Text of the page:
NASA Research Leads to First Complete Map of Antarctic Ice Flow

  • Released Thursday, August 18th, 2011
  • Updated Tuesday, November 14th, 2023 at 12:01AM

This animation shows the motion of ice in Antarctica as measured by satellite data from CSA, JAXA and ESA processed by a NASA Research Team at UC Irvine. The background image from Landsat (visible imagery) is progressively replaced by a map of ice velocity color coded on a logarithmic scale, with values varying from 1 m/yr (brown to green) to 3,000 m/yr (green to blue and red). The animation does not show where ice is melting but how ice is naturally transported from the interior regions where it accumulates from snowfall to the coastal regions where it is discharged into the ocean as tabular icebergs and ice-shelf melt water. For the purpose of the animation, we are representing hundreds to thousands of years of motion. In the first animation, the dynamic range of the flow has been compressed, with slower flows scaled up in velocity to make visible how the flows feed from the interior of the continent. In the second, the flows speeds are in scale to each other.

The result illustrates that zones of enhanced motion take their source far into the interior regions of Antarctica, at the foothills of the ridges formed by the ice tops of the continent. This pattern of motion has never been observed on that scale before. These observations have vast implications on our understanding of the flow of ice sheets and how they might respond to climate change in the future and contribute to sea level change.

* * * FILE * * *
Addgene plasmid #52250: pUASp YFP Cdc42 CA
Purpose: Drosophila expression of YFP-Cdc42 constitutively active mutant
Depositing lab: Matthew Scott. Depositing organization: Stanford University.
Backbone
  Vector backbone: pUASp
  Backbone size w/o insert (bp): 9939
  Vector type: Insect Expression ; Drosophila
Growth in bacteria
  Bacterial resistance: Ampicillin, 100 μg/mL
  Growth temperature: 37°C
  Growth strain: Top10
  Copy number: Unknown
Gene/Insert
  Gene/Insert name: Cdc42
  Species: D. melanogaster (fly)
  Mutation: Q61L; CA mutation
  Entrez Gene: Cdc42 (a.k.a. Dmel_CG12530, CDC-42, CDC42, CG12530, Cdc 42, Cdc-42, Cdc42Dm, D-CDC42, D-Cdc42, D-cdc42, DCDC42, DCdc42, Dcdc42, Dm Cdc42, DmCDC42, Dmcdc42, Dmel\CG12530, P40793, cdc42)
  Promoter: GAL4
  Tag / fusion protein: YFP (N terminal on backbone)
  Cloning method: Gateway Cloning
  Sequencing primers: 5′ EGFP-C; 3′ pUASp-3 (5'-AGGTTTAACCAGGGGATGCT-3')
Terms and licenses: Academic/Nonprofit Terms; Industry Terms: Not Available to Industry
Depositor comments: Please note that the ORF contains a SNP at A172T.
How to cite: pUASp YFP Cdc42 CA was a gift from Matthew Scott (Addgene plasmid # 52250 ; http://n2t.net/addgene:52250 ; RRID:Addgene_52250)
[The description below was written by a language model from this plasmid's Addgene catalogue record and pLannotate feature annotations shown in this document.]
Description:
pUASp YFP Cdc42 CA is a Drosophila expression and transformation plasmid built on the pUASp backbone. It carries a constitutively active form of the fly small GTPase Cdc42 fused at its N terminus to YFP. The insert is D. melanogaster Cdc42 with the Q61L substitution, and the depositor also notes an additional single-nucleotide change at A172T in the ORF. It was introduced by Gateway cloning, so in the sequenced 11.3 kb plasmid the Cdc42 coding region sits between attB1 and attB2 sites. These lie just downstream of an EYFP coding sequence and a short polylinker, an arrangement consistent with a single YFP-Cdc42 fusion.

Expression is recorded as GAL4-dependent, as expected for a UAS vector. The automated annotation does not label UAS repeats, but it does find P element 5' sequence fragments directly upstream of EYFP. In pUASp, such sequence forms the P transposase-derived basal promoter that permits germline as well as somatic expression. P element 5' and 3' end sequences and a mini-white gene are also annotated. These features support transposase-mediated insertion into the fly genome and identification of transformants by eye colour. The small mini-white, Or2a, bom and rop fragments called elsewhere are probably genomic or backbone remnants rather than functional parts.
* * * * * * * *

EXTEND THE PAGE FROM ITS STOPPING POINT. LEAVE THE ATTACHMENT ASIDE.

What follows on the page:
Credits

Please give credit for this item to:
NASA/Goddard Space Flight Center Scientific Visualization Studio

The satellite data used in this visualization comes from CSA, JAXA and ESA after it is processed by a NASA Research Team at UC Irvine.


Datasets used in this visualization

  • Landsat-7 LIMA (Landsat Image Mosaic of Antarctica)

    ID: 599
    Mosaic Collected with ETM+ NASA/GSFC, British Antarctic Survey, USGS EROS Data Center

    Mosaicing to avoid clouds produced a high quality, nearly cloud-free benchmark data set of Antarctica for the International Polar Year from images collected primarily during 1999-2003.

    This dataset can be found at: http://lima.nasa.gov/

    See all pages that use this dataset

Note: While we identify the data sets used in these visualizations, we do not store any further details, nor the data sets themselves on our site.